Matapacos by Yess


To live between Dictatorship and Democracy means to fight for a better future.
Chile, Southern America

Story by Yess. Translated by Melaina Dyck
Published on August 24, 2020. Reading time: 5 minutes

This story is also available in ar cn es it kr

Do you remember the protests in the Chile in the final months of 2019?

Behind those protests are 40 years of repression and failed governments.

I invite you to read my story.

April 13, 1989:

I was born in Chile, between the end of the Dictatorship[1] and the beginning of Democracy[2]. I was born divided between two moments that mark Chile’s history.

1973 – 1990:

Luckily, I do not have my own traumatic memories of the Dictatorship. What I do know is from my father. He lived under the Dictatorship. Although he was innocent, he was captured, tortured, and interrogated by the military because he arrived home one night after curfew.[3] He was saved from the firing squad[4] by his brother, who was a member of the military and proved his innocence.

Many Chileans are marked by this dark era when their family members disappeared.[5] While for others, the Dictatorship was the best thing that could have happened in Chile. The upper class—the businessmen and the government—had immense wealth and power; they were untouchable.

Thus the Chilean people were divided. 

October 16, 2019:

Students leapt over the turnstiles in the Santiago metro as a protest against a recent increase in the metro fare. The government labeled these children “terrorists.” I asked myself, then, who are terrorists? Those who work themselves to death or businessmen that get rich while families starve to death working for a minimum wage of USD$300? Are terrorists the parents who try to pay for university tuition four times their salary so that their children might have a better life? Are terrorists the people dying in the waiting rooms of public hospitals without resources to care for them?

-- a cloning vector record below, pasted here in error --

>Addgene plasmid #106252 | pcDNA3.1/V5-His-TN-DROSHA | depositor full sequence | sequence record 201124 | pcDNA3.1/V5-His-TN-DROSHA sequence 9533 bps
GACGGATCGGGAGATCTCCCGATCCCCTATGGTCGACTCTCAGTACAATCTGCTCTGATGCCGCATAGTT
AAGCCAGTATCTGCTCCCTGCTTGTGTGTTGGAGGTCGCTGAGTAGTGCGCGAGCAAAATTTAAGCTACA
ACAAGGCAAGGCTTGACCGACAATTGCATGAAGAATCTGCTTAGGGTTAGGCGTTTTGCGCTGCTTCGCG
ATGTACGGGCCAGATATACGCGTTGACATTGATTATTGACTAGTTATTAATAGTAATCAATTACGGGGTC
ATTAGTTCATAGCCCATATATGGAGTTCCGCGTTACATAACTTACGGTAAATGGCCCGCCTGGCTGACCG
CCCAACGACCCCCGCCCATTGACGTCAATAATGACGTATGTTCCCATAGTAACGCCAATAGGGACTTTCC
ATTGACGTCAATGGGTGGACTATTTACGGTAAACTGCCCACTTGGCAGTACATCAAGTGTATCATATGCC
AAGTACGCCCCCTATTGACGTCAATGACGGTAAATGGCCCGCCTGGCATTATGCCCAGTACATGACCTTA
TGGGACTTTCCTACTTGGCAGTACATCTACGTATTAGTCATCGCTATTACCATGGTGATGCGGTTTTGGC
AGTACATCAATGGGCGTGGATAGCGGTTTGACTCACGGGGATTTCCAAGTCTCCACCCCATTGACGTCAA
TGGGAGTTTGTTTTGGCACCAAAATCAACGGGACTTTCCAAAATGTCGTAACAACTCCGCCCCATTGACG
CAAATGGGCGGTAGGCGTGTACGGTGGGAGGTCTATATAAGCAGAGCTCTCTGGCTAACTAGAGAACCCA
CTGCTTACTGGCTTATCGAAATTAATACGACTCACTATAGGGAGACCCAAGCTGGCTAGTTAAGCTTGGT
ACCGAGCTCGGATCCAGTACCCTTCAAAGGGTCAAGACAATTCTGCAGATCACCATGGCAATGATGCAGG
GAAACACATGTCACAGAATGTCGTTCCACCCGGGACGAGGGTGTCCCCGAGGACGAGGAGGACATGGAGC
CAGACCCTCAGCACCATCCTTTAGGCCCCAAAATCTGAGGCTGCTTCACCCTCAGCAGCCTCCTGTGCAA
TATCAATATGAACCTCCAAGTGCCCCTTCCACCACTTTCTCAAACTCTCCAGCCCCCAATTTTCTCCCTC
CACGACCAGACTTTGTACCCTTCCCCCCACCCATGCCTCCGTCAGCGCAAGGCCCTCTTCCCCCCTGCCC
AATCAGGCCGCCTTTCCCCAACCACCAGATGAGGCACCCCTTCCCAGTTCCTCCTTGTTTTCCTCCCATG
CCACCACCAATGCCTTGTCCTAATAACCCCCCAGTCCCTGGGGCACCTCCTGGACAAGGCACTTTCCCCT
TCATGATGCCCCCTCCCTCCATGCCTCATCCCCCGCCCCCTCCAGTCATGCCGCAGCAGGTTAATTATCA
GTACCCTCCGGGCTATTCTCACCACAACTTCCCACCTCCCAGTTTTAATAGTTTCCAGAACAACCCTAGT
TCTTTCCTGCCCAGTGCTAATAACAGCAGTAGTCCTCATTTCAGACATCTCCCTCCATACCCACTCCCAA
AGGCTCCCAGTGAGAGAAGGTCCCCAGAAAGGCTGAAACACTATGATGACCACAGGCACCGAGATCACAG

Or is the terrorist the government that sells rivers to private companies and fills the bank coffers of its friends before it pays for public education and healthcare? Are the terrorists the leaders who have abandoned poor communities during a global pandemic?[6]

To live between the Dictatorship and the Democracy means to live in a society that accepts autocracy because we have elected our president from the wealthy.

It means that “terrorism” is to demand your rights as a poor person, while “success” is to demand that the poor keep working and dying. 

October 18, 2019:

Looking out my window, I saw police attacking demonstrators who were striking metal pans and spoons as a form of protest. In that moment, I understood that the people had decided to bravely confront the repressive state, which permitted police to abuse students who exercised their democratic right to protest.

It was then that I decided to join the cacerolazo.[7] This time, the students would not be alone. This time the people, my people, decided to defend and join demands ignored by the government for 40 years. Now there was something to fight for: our dignity.

February 18, 2020:

The protests mark the dates on my calendar. For me and for millions of Chileans, the future is uncertain.

The government continues to oppress its people. We continue with a country divided between rich and poor, but, for once, more united than ever.

To live between Dictatorship and Democracy means to fight for a better future.


[1] A political regime in which one single person holds total power, does not submit to any limitations, and has the ability to enact and change laws at will.

[2] A political system that defends the sovereignty and rights of the people to elect and control their government.

[3] Curfew: A limitation or legal restriction on the right to movement in the case of war or crisis affecting a country or city. Compliance with a curfew is maintained by the police and army. 

[4] Approximate translation of the Spanish word ‘fusilamiento’—execution by shooting.

[5] [5]Bernetti, Martin. “‘Where are they?’: families search for Chile’s disappeared prisoners.” The Guardian, 14 Aug 2019.

[6] Fuentes, Valentina, and Philip Sanders. “Once a Covid Role Model, Chile Now Among the World’s Worst.” Bloomberg, 16 Jun 2020.

[7] A form of protest in which the demonstrators show their discontent by making noise, typically by banging together pans, pots, and other kitchen utensils.